I can’t think of a single parent who doesn’t want their child to grow up to be happy, healthy and whole. But it requires walking a fine line.
The line between protecting our kids from pain and teaching them to handle it; between supporting them where they are and challenging them to stretch themselves; between encouraging them to ‘play to win’ and preparing them to handle failure.
As parents, we’re wired with an inbuilt desire to protect our children from the harder realities of life – whether the sting of rejection or the disappointment of failure. But left unchecked, that primal instinct to protect can keep us from equipping our kids with the skills to handle life better. Add to that our own un-mended childhood scars, and it only amplifies our desire to steer them away from situations where they might acquire their own.
A friend of mine who runs a local basketball competition for 1,000 girls age 7-9 shared with me how, upon redrawing the team margins, she was inundated with calls from upset parents complaining how their daughters’ teams were no longer winning. She said a fellow parent managing an older league had experienced a similar onslaught of abuse from over competitive parents whose desire for their kids to win overrides their better judgment.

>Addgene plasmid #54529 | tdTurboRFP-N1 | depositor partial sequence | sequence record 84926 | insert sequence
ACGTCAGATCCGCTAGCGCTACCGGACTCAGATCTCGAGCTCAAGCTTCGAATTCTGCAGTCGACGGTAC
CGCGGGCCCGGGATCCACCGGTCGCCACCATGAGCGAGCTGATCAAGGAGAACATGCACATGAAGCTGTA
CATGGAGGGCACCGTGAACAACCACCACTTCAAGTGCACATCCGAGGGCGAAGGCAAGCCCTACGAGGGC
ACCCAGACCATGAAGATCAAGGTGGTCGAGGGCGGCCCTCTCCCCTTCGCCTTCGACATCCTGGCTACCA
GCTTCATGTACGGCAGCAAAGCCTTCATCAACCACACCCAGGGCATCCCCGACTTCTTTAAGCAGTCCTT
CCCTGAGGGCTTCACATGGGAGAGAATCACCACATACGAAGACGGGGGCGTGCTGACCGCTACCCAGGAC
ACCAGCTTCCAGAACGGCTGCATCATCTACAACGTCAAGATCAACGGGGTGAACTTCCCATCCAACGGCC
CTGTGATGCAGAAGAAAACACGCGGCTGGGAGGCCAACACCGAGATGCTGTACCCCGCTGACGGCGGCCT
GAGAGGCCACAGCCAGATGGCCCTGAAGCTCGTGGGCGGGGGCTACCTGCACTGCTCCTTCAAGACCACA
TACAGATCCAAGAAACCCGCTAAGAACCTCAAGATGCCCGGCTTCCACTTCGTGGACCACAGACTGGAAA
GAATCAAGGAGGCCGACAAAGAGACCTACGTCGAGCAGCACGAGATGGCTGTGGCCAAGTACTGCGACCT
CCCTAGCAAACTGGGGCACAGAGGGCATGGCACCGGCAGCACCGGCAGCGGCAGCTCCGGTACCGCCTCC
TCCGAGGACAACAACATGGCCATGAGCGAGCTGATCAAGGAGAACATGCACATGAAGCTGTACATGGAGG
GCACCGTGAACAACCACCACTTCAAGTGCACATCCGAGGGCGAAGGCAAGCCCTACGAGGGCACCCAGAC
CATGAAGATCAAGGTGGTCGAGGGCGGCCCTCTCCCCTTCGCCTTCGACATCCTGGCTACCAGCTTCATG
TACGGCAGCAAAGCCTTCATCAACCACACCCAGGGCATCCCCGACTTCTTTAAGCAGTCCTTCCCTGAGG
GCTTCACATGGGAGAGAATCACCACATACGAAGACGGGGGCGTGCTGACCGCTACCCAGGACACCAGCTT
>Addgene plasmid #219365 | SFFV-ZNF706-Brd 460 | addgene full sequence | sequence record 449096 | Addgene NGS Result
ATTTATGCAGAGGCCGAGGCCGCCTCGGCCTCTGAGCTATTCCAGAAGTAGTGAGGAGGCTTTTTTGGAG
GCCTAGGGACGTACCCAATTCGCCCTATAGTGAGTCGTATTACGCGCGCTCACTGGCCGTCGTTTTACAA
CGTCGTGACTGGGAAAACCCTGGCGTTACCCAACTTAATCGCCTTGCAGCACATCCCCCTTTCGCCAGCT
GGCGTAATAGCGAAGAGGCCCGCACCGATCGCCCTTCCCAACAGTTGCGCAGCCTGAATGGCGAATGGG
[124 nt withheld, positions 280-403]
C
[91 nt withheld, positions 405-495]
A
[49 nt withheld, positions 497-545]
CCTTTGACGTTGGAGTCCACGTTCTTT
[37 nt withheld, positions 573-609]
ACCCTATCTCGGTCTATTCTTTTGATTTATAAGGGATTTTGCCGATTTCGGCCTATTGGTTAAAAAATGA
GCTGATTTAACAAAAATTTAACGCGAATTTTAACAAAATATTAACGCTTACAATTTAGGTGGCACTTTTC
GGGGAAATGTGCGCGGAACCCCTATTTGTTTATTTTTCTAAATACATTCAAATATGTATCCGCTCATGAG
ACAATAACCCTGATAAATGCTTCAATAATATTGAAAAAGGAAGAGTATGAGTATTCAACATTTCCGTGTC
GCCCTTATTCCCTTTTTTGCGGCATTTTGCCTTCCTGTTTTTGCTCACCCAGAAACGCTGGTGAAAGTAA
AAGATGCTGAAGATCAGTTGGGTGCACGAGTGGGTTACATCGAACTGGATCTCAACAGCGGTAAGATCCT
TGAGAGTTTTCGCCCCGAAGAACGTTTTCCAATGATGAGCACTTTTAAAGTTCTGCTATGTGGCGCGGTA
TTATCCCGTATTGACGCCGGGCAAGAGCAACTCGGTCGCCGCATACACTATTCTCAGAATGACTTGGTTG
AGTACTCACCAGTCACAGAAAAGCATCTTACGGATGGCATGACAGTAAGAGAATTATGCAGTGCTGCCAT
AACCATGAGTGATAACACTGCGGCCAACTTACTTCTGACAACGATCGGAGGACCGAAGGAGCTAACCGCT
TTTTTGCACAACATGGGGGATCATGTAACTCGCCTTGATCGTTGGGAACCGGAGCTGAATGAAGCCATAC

Don’t get me wrong, I love seeing my kids win. But having had each of my four children (now three teens and a twelve-teen year old) experience plenty of losses over the years in every sport and extra-curricular activity ever invented (at least it’s felt that way), I also know that some of their best life lessons have come from NOT being on the winning team or landing the lead role. They’ve come from the narrow one point defeat. They’ve come from not making the A-team. And they’ve come from learning how to pick themselves up and refocus on what’s next.
Consider the most successful adults you know. They’re rarely those whose childhoods were one long string of victories, accolades and gold stars. Rather they’re people who’ve had their share of bumps, bruises and battles along their path to adulthood. They’re also those who, having learnt that failure is an event not a person, have built the grit and confidence to pursue ambitious goals that stretch and inspire them. Sure they’re competitive and they play to win, but outcomes don’t define them. They define themselves.